US Patent

The world's only 3-D Diaphragm TM

Send inquiries to: info@planotspeaker.com

The shape of things to come...

Previous attempts to create full-range speakers utilized the traditional driver modeled after the human eardrum; but the eardrum is a receiver, not a producer, of sound. The traditional driver moves back and forth like a piston in a car engine (pistonic movement). Planot breaks with that tradition. Planot approaches sound production from a purely mechanical perspective, not from a notion of mirroring natural design.

The old cone-shaped diaphragm is traded for a tall vertical shape. The diaphragm pivots about its long axis. The tensile forces that cause old-style speakers to flex and distort are bypassed. The torsional forces that act on the Planot diaphragm are dissipated along its length and volume.

As far as sound is concerned, the Planot driver is a one-sided surface. There is no back side to the Planot driver. There is no audible phase cancellation from the back-wave because there is no back-wave of a traditional pistonic driver. There is no need for a box to contain the back-wave.

The Planot driver's long faces' width is tailored to the highest frequency it is to reproduce. As with a full-range driver this may be 3/4" wide to accommodate a 18,000 Hz sound. A triangular cross section provides the best balance of several important parameters; it has a high angle of attack; a large part of its mass is concentrated near the axis of rotation; a triangle is the most rigid structure constructed of planes.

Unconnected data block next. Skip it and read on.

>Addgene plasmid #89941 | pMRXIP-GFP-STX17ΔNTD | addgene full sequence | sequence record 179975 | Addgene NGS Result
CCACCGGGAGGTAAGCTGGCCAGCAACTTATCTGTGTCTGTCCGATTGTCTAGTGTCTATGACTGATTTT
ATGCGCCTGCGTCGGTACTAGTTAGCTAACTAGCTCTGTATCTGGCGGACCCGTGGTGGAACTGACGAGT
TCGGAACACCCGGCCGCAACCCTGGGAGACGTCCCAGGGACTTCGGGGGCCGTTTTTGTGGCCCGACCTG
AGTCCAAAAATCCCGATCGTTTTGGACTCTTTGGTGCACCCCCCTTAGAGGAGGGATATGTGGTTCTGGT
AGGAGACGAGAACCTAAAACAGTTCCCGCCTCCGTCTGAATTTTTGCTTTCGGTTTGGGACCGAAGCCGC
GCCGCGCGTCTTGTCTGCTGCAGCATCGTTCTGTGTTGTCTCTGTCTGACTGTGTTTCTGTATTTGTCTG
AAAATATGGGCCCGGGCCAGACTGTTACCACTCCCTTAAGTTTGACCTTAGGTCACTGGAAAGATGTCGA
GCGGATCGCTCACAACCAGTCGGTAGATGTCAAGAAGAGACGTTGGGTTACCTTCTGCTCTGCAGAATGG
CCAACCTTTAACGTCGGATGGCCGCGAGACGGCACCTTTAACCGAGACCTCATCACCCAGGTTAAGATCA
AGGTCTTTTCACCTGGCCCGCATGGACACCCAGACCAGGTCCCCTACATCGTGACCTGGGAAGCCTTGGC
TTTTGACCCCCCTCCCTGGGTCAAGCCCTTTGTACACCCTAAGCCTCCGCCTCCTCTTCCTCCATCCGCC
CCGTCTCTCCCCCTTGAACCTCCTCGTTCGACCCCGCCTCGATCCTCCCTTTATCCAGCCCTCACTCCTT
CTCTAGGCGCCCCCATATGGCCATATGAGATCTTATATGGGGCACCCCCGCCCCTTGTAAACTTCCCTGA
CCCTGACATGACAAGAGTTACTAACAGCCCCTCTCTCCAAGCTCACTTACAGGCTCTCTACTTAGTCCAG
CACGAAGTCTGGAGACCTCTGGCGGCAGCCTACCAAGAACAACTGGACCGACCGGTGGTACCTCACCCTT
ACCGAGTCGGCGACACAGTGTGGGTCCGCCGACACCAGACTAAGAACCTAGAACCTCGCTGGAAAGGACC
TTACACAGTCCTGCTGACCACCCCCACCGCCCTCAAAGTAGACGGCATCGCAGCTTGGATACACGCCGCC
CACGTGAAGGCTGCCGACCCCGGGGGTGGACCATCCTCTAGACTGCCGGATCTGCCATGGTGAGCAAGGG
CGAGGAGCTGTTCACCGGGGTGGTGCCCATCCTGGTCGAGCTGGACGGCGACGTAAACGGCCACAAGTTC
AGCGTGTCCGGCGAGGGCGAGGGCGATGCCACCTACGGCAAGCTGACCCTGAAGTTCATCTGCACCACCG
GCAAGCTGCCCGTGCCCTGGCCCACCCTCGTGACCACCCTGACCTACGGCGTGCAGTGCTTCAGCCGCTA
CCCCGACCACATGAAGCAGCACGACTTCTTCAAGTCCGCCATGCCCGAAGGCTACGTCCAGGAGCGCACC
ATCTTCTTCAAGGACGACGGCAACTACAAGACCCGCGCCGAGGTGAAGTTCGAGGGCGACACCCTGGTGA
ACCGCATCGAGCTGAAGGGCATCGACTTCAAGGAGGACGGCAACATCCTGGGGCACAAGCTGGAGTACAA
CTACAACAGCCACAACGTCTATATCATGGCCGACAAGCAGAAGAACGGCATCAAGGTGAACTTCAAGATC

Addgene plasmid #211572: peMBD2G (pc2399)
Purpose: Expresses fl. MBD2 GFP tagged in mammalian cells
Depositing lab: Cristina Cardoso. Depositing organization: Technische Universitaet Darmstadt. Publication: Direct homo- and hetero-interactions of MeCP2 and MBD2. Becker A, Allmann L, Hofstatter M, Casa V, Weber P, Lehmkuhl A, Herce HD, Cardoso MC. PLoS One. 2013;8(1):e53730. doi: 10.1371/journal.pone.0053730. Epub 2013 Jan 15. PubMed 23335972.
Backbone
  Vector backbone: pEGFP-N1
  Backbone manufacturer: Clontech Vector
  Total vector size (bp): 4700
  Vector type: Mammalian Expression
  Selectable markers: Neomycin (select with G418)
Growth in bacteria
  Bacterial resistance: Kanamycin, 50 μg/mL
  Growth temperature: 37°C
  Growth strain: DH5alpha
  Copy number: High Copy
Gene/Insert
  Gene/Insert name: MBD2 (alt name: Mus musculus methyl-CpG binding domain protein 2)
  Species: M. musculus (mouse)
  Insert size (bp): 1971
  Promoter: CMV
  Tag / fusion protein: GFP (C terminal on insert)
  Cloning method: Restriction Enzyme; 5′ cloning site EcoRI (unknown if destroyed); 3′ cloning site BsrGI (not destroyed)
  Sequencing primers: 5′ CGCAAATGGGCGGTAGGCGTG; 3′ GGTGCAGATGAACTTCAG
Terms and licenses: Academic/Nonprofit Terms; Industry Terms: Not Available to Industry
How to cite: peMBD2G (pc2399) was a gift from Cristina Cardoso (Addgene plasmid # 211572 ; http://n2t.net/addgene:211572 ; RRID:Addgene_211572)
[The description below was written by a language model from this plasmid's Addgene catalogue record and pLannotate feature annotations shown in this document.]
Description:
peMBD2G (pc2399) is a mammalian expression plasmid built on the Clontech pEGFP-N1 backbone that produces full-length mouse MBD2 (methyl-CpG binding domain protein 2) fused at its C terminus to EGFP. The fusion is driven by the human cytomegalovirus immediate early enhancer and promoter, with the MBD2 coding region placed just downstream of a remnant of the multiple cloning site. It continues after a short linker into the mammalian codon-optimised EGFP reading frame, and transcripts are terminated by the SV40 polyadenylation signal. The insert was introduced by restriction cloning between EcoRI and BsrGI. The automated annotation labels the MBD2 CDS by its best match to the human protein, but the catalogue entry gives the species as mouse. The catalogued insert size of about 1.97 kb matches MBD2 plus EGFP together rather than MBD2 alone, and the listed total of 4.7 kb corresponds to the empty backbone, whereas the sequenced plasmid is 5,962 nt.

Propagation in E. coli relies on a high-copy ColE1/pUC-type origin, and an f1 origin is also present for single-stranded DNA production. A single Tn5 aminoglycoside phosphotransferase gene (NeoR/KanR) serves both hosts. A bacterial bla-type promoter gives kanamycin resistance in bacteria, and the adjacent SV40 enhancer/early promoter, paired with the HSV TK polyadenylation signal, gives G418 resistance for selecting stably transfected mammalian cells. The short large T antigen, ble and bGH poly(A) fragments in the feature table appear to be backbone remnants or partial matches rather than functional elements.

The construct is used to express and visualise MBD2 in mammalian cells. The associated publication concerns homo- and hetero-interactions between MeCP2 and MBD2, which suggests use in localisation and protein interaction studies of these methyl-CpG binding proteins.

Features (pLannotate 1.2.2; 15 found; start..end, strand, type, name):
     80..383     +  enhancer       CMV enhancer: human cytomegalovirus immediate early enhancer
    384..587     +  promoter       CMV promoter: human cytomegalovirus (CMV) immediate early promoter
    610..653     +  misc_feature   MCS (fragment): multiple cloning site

A typical Planot driver would be triangular or square in cross section and 48 inches long, with each face 3/4 inches (to 1 inch) across the short dimension. This means that surface area of each face is equivalent to that of a six-inch cone driver, and the total surface area of three sides is approximately that of a 10-inch cone. Note that the planot driver does not follow the inverse square law of sound propagation as it is not a point source. The sound of a PLANAR wave falls off at 3 dB per unit measure and the traditional point source speaker sound falls off at 6 dB per unit measure.